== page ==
Adversity Won’t Faze Derek CarrFebruary 21st, 2014
A lot of people are trying to connect dots, ones that would land Fresno State quarterback Derek Carr with the Buccaneers via a first-round draft pick. Their reasoning is Carr’s older brother, former Houston and New York Giants quarterback David Carr, played for Jeff Tedford in college.
Tedford, of course, is now the Bucs’ offensive coordinator.
“Teddy,” as Derek Carr refers to Tedford, and the younger Carr have a long, strong bond. The two have known each other for nearly two decades, before Derek Carr went to grade school.
“I go way back with Teddy,” Carr said. “I was five years old and I would go to practice with my Nerf ball and [Tedford would] let me do drills at Fresno State practices way back when. We are so close as families. It would be great to play for him in Tampa Bay. I know how much better I could be as a quarterback [with Tedford as coordinator].”
But that’s a long way from happening for Carr, who almost welcomes the adversity that comes with being a young NFL quarterback.
“I have seen a lot,” Carr said. “I saw what my brother went through in Houston. I have seen a lot of things.”
One of those things that makes anything related to the NFL trivial by comparison. Carr, 22, has a son, Dallas, who was born on the dawn of last season’s training camp. He was born with an intestinal disorder that wouldn’t allow him to pass his food.
The condition for Dallas, who was born eight days premature, was so bad that Carr didn’t know if his son would survive.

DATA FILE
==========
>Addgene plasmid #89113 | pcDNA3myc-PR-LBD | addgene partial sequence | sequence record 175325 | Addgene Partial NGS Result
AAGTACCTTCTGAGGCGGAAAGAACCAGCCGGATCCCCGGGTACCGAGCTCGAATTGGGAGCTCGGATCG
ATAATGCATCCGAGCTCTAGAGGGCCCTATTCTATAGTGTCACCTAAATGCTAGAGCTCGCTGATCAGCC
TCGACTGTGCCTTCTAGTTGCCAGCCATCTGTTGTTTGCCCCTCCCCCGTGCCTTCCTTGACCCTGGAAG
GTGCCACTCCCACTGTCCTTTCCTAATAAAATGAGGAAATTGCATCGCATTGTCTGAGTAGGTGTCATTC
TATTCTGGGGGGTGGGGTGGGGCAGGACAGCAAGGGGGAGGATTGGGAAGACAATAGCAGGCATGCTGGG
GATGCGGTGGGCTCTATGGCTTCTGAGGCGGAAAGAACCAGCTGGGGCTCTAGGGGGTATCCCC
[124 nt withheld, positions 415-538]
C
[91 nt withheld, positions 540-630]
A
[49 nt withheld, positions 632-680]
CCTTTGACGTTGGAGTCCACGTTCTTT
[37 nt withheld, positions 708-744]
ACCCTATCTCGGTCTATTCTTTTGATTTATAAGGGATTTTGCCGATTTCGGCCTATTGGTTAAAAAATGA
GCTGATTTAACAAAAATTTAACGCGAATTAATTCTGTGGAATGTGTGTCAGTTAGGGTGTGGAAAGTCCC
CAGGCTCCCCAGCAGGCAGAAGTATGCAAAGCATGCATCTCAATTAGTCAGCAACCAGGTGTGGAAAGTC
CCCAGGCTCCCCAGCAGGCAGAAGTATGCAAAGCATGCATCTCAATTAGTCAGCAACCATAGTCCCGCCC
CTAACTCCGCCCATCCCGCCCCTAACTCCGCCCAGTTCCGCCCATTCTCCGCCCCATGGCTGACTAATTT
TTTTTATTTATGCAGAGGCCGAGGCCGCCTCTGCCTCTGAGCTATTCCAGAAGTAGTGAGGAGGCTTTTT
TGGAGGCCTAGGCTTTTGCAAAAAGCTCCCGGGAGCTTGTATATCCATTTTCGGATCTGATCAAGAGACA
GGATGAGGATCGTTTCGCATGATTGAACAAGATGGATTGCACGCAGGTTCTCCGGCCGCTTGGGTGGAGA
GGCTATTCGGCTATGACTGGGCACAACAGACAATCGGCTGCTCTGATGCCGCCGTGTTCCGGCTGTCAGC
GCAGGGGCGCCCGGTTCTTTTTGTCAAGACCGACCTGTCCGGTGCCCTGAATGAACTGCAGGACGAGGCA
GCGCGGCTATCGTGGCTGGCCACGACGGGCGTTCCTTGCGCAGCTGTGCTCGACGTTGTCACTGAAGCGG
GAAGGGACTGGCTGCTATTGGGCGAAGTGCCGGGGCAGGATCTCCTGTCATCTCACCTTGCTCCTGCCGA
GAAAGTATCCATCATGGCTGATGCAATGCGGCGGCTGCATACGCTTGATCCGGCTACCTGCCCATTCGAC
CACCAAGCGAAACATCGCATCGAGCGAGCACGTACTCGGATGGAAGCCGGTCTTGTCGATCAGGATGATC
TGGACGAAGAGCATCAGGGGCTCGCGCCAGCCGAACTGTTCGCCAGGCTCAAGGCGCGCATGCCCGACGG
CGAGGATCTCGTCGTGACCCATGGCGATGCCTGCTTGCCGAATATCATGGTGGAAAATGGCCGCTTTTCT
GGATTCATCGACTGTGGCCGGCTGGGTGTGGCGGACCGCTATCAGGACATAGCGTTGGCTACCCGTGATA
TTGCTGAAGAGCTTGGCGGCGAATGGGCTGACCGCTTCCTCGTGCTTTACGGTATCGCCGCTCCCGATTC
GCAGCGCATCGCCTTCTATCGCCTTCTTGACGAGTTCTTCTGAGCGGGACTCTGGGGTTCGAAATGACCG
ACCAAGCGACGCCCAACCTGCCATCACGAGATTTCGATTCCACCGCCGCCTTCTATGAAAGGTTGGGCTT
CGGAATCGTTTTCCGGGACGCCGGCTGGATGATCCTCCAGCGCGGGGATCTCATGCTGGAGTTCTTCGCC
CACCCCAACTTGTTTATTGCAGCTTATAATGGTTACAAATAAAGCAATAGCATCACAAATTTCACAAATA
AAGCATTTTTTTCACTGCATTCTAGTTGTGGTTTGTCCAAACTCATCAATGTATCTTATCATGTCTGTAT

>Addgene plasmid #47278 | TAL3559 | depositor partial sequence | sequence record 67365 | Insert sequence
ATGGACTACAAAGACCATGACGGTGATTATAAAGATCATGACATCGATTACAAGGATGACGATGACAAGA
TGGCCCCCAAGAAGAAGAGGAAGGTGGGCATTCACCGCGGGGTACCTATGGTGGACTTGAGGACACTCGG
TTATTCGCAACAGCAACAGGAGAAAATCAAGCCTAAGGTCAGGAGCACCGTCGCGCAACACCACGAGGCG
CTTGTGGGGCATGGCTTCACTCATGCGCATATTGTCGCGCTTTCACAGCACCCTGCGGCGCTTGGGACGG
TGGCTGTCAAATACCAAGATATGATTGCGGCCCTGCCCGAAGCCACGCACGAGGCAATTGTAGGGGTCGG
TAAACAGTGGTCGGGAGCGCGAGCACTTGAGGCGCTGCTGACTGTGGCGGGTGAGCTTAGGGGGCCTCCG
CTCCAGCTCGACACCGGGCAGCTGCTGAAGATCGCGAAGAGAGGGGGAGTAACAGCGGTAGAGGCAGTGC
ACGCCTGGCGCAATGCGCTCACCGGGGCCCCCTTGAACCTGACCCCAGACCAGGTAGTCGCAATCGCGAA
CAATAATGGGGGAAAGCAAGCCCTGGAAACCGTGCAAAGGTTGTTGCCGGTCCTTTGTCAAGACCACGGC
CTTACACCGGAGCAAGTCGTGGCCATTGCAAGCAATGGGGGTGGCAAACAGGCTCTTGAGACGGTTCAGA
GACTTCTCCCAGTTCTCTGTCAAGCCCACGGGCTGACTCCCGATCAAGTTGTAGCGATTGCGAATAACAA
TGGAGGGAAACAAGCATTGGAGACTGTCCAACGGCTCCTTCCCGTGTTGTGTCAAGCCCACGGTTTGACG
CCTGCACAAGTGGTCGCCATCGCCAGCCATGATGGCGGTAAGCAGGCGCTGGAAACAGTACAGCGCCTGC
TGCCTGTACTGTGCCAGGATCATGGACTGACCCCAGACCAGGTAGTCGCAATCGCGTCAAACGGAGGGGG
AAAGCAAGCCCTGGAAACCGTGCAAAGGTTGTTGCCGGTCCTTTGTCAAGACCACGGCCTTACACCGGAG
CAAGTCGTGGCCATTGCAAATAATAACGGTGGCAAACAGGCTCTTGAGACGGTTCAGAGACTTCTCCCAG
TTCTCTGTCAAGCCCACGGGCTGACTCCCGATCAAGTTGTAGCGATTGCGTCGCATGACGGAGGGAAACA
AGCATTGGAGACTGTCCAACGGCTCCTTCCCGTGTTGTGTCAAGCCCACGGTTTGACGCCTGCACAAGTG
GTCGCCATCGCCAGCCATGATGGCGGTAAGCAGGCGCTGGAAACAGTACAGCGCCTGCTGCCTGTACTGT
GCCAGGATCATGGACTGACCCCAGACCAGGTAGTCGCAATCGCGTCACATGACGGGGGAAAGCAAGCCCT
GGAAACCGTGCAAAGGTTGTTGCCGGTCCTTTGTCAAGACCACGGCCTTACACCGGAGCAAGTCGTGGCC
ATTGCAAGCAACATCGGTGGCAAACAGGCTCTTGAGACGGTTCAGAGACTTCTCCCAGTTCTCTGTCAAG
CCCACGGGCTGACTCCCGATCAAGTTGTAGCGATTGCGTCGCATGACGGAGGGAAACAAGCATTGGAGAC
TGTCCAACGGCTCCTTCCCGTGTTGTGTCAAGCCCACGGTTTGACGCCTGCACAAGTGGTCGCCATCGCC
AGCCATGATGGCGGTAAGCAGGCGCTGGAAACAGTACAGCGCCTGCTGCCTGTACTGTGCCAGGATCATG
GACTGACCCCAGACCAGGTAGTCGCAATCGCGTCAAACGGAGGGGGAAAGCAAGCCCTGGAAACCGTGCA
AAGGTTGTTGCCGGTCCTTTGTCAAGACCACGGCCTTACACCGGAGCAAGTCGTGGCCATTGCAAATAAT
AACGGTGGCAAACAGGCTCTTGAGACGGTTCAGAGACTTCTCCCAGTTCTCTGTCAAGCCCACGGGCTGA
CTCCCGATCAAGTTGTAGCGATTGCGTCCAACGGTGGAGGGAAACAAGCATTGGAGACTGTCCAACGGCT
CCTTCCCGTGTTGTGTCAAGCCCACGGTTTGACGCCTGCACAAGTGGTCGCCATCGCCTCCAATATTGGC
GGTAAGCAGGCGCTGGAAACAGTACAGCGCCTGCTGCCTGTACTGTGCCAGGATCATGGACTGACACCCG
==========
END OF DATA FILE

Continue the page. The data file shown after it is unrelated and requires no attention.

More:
“I remember running up a ramp crying knowing there was nothing I could do,” Carr said. Doctors’ prognoses were grim.
“I had doctors come in and said, ‘Your son might not make it,’” Carr said. Three surgeries later, Dallas was finally able to go home with his parents.
Hearing how his son may not live? Gut-wrenching. Hearing how he may not be the best quarterback in the 2014 draft? So what, Carr said.
“There’s not anything – anything! — people can say that will affect me,” Carr said. “You can say whatever you want about me, I will give everything I have.”
Carr also saw the harsh times his brother had in Houston and learned from his sibling how to deal with negativity.
“You are going to be praised a lot. You are going to be criticized a lot,” David Carr told his younger brother. “Ignore both because neither matter.”
But Derek Carr’s son matters. And compared to the rigors of football, his son’s triumph will negate any shortcomings Carr may experience on the field.